The American movie buff who brought multiple screen cinemas to Hong Kong

Bob Vallone, 72, still has his hand in the movie business as advisor to UA Cinemas

PUBLISHED : Friday, 16 October, 2015, 8:52am
UPDATED : Friday, 16 October, 2015, 4:32pm

 Bob Vallone has been a fixture in the film industry for over half a century but the man who helped bring UA Cinemas to Hong Kong three decades ago is still passionate about the business.

 Vallone, 72, is an advisor to UA Cinemas and Lark International Mutimedia, and has worked in the movie business since 1964.

 In 1985 he set up UA in Hong Kong, establishing Asia’s first multiple screen cinema in Shatin. He entered the mainland China market in 1997.

 The grey haired executive is not worried new technology will stop people from going to the cinema. Rather, a good movie and new technology would bring audiences into cinemas today. “Every Thursday there are a bunch of new movies released and I have to think of ways to promote them. It is full of excitement and full of surprise,” Vallone said in an interview with the South China Morning Post.  

 “If I were in another industry, I might  be bored and would start up my own business. But movies and cinemas are so interesting I never feel bored. I like going to the cinema to watch movies. Action movies are the best sellers and I like Clint Eastwood’s films.”

 There are many interesting aspects of the job, he said, including negotiating with film owners and distributors to prevent blockbuster titles  in the same genre from being screened at the same time. While film owners decide on the release date, cinema operators would advise them on how to get better box office results.

 “Counter-programming is important,” Vallone said. “It would be better to have different genres of films to show at the same time. An action film would go well with a romance film showing the same week so you can capture different audiences. You don’t open two blockbusters such as Mission Impossible films with Jurassic World at the same time.”

 Vallone, from Washington state in the US, joined the movie industry as a teenager working at the cinema owned by his older brother. He later joined United Artist and represented the company in talks with Hong Kong based Lark International to form a 50-50 joint venture company to introduce the multiple screen UA cinema to Hong Kong in 1985.

 “Hong Kong [was then] a city with six million people and had a very convenient public transportation system. This would be the best place to develop a cinema business,” he said.

 Back in the 1980s, most local cinemas only had a single screen and their visual and sounds system were not very modern. UA introduced multiple screens and the most advance cinema technology to Hong Kong, a move that was a huge success.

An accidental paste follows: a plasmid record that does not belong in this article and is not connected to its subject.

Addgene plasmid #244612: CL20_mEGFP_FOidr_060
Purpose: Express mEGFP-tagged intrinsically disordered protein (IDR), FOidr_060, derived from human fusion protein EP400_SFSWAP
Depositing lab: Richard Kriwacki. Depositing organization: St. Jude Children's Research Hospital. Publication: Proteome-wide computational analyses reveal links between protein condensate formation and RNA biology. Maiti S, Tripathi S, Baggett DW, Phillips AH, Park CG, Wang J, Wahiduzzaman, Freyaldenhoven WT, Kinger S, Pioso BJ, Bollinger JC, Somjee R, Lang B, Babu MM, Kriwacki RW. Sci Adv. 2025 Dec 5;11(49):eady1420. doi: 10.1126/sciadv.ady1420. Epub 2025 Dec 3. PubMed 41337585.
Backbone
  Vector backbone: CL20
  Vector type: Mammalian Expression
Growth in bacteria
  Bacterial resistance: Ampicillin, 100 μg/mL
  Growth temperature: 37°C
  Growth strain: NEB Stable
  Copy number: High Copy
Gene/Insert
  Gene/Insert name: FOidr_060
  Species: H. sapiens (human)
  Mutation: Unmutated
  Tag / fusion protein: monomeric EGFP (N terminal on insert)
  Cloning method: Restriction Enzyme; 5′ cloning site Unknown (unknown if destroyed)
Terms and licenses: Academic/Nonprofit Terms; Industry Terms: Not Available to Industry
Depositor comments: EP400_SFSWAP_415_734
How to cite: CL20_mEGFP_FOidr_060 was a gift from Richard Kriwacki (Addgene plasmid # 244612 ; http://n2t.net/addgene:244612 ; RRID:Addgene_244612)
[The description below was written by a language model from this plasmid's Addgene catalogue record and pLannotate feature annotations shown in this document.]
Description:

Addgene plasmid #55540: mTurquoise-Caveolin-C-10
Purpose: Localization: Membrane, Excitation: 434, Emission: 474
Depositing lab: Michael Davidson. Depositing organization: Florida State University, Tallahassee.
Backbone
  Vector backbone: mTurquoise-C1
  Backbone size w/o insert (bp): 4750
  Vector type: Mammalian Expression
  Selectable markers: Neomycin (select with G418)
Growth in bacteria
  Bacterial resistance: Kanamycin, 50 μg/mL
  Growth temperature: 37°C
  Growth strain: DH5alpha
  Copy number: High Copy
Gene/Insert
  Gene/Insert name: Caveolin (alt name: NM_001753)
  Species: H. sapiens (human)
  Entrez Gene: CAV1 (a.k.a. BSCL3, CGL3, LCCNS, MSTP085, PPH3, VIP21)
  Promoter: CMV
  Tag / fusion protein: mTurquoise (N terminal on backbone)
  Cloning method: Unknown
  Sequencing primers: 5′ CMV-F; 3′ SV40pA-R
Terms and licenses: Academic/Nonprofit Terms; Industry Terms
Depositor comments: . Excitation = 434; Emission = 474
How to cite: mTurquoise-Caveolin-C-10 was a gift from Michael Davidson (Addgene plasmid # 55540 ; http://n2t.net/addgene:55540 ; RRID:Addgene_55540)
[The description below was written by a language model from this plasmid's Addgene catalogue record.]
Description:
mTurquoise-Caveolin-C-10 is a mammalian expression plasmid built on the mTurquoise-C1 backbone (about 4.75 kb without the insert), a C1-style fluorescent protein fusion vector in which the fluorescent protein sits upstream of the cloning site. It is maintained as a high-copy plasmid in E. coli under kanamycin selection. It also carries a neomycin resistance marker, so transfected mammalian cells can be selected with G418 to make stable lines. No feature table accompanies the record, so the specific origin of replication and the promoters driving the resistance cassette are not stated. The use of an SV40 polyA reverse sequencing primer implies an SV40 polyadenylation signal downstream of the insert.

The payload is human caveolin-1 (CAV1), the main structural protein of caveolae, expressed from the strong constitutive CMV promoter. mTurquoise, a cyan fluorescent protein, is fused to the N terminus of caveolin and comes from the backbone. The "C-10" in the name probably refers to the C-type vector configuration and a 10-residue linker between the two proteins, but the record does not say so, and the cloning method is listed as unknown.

The rest is history. UA Shatin was the world’s highest grossing cinema per screen in 1985. Initially, most of the films showing were locally made with only a few Western films screened. But with local film production in decline over the past decade, the majority of box office films now are from Hollywood or other western countries.

 UA has rapidly become the largest cinema chain in Hong Kong, with 10 cinemas in the city and another 10 in mainland China.  

 When United Artist sold its international cinema business in 1997, Lark International bought the shares and turned UA Cinemas into its wholly owned company. Lark International founder Ira Kaye invited Vallone to stay on to run UA Cinemas. Vallone moved to Hong Kong with his wife while their three grown up children remained in the US.

 Vallone said the key to operating a successful cinema is location and transportation.

 “It needs to be easily accessible by public transportation. It would also be ideal in a shopping mall or have shops and restaurants nearby,” he said.

The stock market slump in Hong Kong and mainland China  has not hurt the cinema business.

 “This may be the major difference between the US and Hong Kong audiences. The US audience will buy the meal and eat their lunch or dinner while they are watching the movie. Hong Kong people like to dine in a restaurant near the cinema before or after they watch the movie. The restaurants close to our cinemas usually have a lot of movie goers.”

 The stock market slump in Hong Kong and mainland China  has not hurt the cinema business.

 “When people feel bad after losing money in their investments, going to a movie may be the cheapest form of entertainment,” Vallone said.

 However, he said the severe acute respiratory syndrome (Sars) outbreak in 2003 was the worst experience. “It was a terrible period. No one dared to go out,” he said.

 Competition from other media such as DVD, Bluray, or internet downloads has driven cinema numbers down, but Vallone said new technology and innovation can lure audiences back to cinemas. “Since I joined the cinema industry in 1964, they were saying people would no longer go to the cinema because they watched television. Then there were VHS, DVDs and the internet as alternative ways to watch movies,” he said.

 “But people still go to cinemas. What we need to do is to keep upgrading our technology at the cinema to make sure the movie watching experience is not duplicated at home. This is why we need 3D, Imax and other surround sound systems.”

 Avatar, released in 2009, is still the highest grossing film all time with a worldwide box office of US$2.6 billion. The box office in Hong Kong bounced back to HK$984 million in the first half of this year, up 15 per cent from the same period last year. Mainland China’s box office rose 40 per cent to almost 30 billion yuan (HK$36.6 billion) last year.